The first patient is a 57-year-old man who's having chest pain comes to the emergency room.
He's a sausage maker, he's admitted to the hospital following thirty minutes of severe pain under -
substernally under his breast bone. He has chest pressure.
It’s not actually being stuck with a needle or burned but it is very uncomfortable
and he doesn’t feel it in his neck or his arms.
He has a number of atherosclerotic risk factors.
He has an elevated LDL cholesterol at 200 mg/dl, no surprise since this is a sausage maker;
he's probably eating a lot of animal fat products. He smokes one pack of cigarettes per day
and has done so since the age of 14. He has a physically demanding job,
but he does no other exercise.
Recently he was started on the statin drug by his primary care doctor
but he doesn’t take any aspirin or anything else.
On physical exam, he has a prominent fourth heart sound so that’s - let me imitated that for you.
So the normal heart is, lub-dub, lub-dub, lub-dub -
the fourth heart sound is, vlub-dub, vlub-dub, vlub-dub -
a little sound just before the first heart sound it implies stiffness in the ventricle
and almost any heart disease can do that.
He's a little bit short of breath, has respiratory distress and there's some crackles
that are third on the way up the back implying some left ventricular failure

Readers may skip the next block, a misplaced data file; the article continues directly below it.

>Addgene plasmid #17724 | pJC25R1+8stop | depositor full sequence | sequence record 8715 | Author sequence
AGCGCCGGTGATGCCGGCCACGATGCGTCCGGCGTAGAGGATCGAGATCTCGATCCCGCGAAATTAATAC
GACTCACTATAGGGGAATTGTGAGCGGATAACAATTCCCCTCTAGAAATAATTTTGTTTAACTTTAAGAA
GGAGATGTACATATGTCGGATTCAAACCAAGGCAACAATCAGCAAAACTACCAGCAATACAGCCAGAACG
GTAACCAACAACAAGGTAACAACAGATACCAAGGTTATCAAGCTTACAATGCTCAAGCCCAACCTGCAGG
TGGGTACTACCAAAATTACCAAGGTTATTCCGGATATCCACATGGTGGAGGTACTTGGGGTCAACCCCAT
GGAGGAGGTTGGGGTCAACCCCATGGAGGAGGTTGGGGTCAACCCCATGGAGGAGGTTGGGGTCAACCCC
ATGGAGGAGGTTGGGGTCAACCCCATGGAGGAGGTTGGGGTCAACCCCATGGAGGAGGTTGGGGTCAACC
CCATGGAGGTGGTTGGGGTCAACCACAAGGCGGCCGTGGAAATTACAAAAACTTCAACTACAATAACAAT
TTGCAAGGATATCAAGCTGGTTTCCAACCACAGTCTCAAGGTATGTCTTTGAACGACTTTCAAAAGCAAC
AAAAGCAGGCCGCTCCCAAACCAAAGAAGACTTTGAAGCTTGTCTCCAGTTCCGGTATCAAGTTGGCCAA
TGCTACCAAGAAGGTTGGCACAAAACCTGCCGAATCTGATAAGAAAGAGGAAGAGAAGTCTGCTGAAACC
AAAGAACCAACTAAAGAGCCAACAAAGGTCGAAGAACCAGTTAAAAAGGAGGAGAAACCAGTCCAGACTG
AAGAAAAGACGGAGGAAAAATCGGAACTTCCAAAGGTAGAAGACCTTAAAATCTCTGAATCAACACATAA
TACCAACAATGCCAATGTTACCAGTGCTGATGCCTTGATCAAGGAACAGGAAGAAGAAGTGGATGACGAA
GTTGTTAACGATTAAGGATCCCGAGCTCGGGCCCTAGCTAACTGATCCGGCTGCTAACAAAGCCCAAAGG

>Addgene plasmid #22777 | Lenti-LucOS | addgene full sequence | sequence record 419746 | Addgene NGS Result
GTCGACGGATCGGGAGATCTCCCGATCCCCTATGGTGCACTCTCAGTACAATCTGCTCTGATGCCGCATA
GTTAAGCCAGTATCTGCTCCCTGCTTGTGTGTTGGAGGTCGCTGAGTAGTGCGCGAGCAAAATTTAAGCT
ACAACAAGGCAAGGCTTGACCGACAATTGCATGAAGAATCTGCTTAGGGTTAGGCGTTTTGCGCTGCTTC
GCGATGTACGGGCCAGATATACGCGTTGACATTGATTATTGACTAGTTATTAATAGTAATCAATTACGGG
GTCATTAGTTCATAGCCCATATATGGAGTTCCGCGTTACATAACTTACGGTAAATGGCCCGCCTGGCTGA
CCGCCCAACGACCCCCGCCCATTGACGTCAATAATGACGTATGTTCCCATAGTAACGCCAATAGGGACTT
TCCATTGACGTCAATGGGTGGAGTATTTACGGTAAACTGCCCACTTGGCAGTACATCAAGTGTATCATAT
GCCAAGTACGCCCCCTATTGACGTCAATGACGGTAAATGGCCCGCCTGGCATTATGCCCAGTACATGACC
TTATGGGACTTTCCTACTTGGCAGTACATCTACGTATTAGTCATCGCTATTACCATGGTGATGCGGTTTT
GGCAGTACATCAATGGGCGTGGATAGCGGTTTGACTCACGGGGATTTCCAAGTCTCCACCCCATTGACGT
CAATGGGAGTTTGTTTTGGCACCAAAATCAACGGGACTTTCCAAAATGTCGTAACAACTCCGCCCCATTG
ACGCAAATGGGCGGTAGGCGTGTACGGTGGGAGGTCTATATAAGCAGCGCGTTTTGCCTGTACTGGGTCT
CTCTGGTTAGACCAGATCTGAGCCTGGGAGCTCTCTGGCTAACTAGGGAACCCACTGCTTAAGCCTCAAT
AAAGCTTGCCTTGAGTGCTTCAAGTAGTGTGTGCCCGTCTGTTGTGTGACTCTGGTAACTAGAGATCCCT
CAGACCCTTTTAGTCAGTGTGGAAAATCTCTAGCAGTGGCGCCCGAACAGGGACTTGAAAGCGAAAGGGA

and he has a grade 2/6 holosystolic mitral regurgitation murmur heard at the apex
which goes sort of like this whoo, whoo, whoo.
And he has a third heart sound so that’s the timing here's normal, lub-dub, lub-dub,
here's with the third heart sound, lub-dubd, lub-dubd, lub-dubd.
So his pressure in his chest we suspect is angina or even the pain of a myocardial infarct.
He has risk factors for cardiovascular disease, he has signs of left ventricular pathology
with fourth heart sound as I said stiffened left ventricle.
He has signs of left-sided heart failure and here's his EKG.
Take a look at the EKG for a moment and see what abnormality you see in it.
The abnormalities are ST elevation in leads V1, V2 and V3
and you can see the normal below that and the ST elevation above it
and this is an acute ST elevation myocardial infarction often called a STEMI.
Does he need other diagnostic test? In fact the only diagnostic test he needs is a quick trip
to the catherization laboratory with a coronary angiogram to find the obstructed coronary artery and open it.
Sometimes it takes the cath lab a little while to get set up so you could do an echo
to see how bad the ventricle has been affected but usually we’ll do that after the procedure.
The patient goes to the cath lab as quickly as possible to reopen the occluded coronary artery
in this case the left anterior descending using percutaneous coronary artery angioplasty,
he will almost certainly receive a stent in the area of the occlusion.